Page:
Package 4-4: Vocabulary - You Can Have Mine - Part 4

This lesson is the fourth in a series of five lessons based on the text You Can Have Mine by Alison McLennan and illustrated by Cheryl Orsini. The teacher will guide your child as they learn some new vocabulary from the text.

Things your child will need

Have these things available so your child can complete this task.

Ideal

Back up

Before your child starts

This lesson is the fourth in a series of five lessons based on the text You Can Have Mine by Alison McLennan and illustrated by Cheryl Orsini.

This story is an example of a fable. A fable is a type of story that usually includes animals and that is designed to teach a lesson or a moral.

What your child needs to do

Your child will watch Vocabulary - You Can Have Mine - Part 4 video. The teacher will guide your child as they learn some new vocabulary from the text.

Throughout the lesson, your child will be asked to pause the Vocabulary - You Can Have Mine - Part 4 video to complete an activity on the activity sheets for the lesson.

By the end of the lesson, your child will have activities to support them to be able to:

  • read a text with accuracy and use appropriate expression
  • explain the feelings and wants of the characters
  • reflect on how my understanding of a text has changed
  • explain the meaning of and use a new word from the text.

What your child can do next

Your child will watch the video and pause throughout to complete the following activities:

  • Activity sheet 8: Investigating vocabulary
  • Activity sheet 9: Final fluency self-assessment

Options for your child

Activity too hard?

Have your child complete the word investigation for the word forlornly using the information presented by the teacher in the lesson.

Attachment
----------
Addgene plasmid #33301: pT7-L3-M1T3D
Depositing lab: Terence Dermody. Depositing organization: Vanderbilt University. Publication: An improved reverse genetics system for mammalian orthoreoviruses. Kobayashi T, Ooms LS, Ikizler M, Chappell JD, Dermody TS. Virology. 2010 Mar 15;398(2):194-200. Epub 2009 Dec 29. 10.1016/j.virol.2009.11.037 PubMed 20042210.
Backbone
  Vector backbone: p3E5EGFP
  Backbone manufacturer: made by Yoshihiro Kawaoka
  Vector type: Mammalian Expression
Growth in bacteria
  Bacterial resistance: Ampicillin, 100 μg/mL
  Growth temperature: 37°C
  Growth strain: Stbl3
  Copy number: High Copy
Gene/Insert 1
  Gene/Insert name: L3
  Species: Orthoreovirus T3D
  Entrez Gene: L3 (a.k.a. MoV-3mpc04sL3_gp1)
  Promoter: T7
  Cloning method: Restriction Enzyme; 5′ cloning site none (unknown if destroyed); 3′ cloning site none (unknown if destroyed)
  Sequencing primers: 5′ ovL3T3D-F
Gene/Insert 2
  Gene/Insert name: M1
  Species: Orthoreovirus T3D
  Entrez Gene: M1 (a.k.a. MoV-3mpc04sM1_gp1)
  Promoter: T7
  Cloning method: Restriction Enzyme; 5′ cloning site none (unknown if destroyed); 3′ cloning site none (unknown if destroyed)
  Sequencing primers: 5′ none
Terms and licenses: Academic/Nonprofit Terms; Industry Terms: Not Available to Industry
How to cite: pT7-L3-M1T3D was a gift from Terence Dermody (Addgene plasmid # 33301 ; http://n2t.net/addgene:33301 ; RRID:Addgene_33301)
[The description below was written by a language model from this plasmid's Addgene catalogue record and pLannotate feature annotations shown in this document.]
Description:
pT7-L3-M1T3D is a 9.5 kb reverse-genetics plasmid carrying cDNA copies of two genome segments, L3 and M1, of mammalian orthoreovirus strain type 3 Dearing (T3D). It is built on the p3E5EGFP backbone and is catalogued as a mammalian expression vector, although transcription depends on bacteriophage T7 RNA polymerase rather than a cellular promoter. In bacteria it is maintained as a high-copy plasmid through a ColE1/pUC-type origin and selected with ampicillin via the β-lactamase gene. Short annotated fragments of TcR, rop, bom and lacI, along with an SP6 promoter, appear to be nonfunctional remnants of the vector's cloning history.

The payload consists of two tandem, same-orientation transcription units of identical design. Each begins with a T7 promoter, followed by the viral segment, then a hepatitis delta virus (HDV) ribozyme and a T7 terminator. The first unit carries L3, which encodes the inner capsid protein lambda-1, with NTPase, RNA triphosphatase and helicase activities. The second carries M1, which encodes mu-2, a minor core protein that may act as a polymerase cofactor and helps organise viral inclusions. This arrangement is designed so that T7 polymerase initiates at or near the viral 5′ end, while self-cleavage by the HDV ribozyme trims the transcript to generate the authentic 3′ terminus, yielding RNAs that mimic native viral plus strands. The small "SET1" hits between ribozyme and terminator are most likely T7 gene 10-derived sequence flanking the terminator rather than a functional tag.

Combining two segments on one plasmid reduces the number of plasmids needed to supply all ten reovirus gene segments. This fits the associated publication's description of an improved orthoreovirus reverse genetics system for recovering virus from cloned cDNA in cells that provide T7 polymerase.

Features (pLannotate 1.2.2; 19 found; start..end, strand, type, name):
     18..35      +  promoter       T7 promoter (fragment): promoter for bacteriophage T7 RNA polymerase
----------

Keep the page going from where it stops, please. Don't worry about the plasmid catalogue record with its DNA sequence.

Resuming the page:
Activity too easy?

Have your child explore other words from the story using the investigating vocabulary model. Some words to choose include: awe, glisten, sleek, elegant and ecstatic.

Extension/additional activity

How can you use the words we learnt today in your everyday conversations? Challenge your child to use adverbs like forlornly, greedily, desperately and merrily in everyday conversations.

Activity sheet 8: Investigating vocabulary

Instructions

  1. Use the word forlornly or forlorn to complete the vocabulary investigation for the following.
  1. Definition in your own words
  2. Synonyms and antonyms
  3. Example sentence
  4. Non-example sentence

Challenge: Complete the investigation using other words from the story such as grateful or elegant.

Activity sheet 9: Fluency self-assessment

Instructions

Use the categories below to complete your final fluency self-assessment.

Expression- think about your volume and tone.

  • I didn’t read with expression.
  • I read with a little bit of expression.
  • I read with too much expression.
  • I read with just the right amount of expression that showed I understood what was happening in the story.

Automatic word recognition- read effortlessly and at a good pace.

  • My pace was too slow and I wasn’t reading the words automatically.
  • My pace was too fast and my reading didn’t sound conversational.
  • I read the words automatically and at the right pace so that others could follow the story easily.

Rhythm and phrasing- pay attention to the punctuation and use a natural rhythm.

  • My reading was too choppy.
  • My reading was in awkward word chunks.
  • I read with no breaks so it sounded unnatural.
  • I read with rhythm and paid attention to the punctuation and the natural phrases.

Smoothness- sound smooth and fix any mistakes.

  • I struggled with a lot of words so my reading didn’t sound smooth.
  • I knew most of the words but not all.
  • I knew most of the words and fixed any mistakes so my reading sounded smooth.

Adapted from The Megabook of Fluency by Tim Rasinski and Melissa Cheesman Smith.